No accountability

Paradise police officer deserves criminal charges for shooting unarmed civilian

The Paradise Police Department has a tough job to do over the next several weeks. The internal investigation into Officer Patrick Feaster’s shooting of an unarmed civilian at the site of a rollover vehicle crash is integral to the department’s—and the community’s—ability to move forward. Unfortunately, we may never know the outcome, since those types of investigations are kept confidential.

The release this past week of the dashcam video of Feaster’s encounter with citizens Andrew Thomas and Darien Ehorn shook the community. That was compounded by the announcement last Thursday (Dec. 10) by Butte County District Attorney Mike Ramsey that Feaster’s shooting of Thomas was “not justified, but not criminal.” His punishment, if any, will be administrative. Certainly he should be fired, but we also believe there should be criminal repercussions for his actions.

Feaster showed an enormous amount of negligence—as well as a lack of ethics—in his handling of this incident. He pointed his gun at a man exiting a vehicle that had just crashed; he did not tend to Ehorn, who was dying on the pavement in front of him; he discharged his weapon, then proceeded to 1) not tell the other responding officers that he’d shot his weapon and 2) look around the scene for his shell casing rather than help out. The scenario reeks of self-preservation.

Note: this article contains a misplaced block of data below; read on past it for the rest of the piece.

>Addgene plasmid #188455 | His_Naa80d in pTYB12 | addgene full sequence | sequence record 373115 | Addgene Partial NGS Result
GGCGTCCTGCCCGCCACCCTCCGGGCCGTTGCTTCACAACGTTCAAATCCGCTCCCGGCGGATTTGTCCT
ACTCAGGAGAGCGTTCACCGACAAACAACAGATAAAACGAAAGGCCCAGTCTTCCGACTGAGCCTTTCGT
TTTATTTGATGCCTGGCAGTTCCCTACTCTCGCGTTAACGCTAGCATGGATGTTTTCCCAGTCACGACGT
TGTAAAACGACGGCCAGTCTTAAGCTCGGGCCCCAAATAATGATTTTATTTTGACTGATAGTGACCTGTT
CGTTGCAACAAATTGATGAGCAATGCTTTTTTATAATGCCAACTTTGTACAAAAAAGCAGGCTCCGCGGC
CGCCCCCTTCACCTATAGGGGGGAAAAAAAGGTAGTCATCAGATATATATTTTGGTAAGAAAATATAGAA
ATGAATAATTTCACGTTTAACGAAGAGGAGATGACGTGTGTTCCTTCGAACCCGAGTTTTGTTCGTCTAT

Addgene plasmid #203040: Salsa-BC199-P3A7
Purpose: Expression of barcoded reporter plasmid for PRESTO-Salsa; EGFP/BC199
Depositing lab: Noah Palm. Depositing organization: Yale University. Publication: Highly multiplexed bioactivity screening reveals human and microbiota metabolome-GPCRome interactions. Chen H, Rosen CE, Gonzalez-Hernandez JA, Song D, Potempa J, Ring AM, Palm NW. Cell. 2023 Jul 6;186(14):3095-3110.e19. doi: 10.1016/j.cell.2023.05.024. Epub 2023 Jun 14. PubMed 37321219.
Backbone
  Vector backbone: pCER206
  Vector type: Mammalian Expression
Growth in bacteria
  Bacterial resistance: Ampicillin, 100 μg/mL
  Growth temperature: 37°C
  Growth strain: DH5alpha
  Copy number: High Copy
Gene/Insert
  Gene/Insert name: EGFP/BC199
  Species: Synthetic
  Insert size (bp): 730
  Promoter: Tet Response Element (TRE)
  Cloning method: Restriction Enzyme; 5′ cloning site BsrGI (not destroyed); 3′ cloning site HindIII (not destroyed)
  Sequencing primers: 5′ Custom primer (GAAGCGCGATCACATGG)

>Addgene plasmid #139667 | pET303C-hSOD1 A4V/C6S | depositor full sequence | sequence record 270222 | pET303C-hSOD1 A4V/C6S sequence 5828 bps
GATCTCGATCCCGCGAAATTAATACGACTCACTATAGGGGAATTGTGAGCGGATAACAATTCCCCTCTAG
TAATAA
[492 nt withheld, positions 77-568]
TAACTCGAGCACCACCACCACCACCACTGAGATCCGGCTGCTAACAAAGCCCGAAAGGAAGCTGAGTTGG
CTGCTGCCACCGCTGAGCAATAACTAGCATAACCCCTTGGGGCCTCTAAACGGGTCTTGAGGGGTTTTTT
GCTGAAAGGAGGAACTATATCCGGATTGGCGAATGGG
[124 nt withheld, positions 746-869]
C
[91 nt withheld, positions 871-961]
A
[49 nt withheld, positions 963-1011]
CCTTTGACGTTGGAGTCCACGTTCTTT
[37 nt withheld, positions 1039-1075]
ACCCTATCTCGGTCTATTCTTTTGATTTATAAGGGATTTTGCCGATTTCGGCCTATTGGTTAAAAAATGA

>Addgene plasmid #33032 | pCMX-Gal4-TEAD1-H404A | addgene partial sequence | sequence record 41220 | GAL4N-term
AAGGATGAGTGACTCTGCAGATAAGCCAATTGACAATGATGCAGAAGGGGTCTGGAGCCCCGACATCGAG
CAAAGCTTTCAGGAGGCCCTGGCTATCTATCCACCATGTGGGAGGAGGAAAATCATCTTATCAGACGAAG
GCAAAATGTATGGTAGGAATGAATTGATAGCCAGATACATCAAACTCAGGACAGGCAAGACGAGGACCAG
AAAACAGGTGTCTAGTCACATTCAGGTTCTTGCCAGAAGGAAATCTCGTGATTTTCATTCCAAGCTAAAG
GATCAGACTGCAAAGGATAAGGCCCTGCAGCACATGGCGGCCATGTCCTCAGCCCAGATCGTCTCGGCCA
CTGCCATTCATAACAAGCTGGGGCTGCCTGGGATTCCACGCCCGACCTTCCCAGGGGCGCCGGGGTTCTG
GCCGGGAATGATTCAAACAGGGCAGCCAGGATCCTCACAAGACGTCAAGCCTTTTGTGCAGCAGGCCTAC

If anything, as a police officer, Feaster should be held to a higher standard than your average citizen. He knew how to use his weapon properly—heck, he’d just been through training with it the week before. He is also trained in responding to emergency situations. So he of all people should be expected to handle his gun in a safe enough manner that it doesn’t “accidentally” go off, harming a civilian.

It’s no wonder so many people have a hard time trusting police officers. They expect us to take responsibility for our actions and it’s time they are held just as accountable.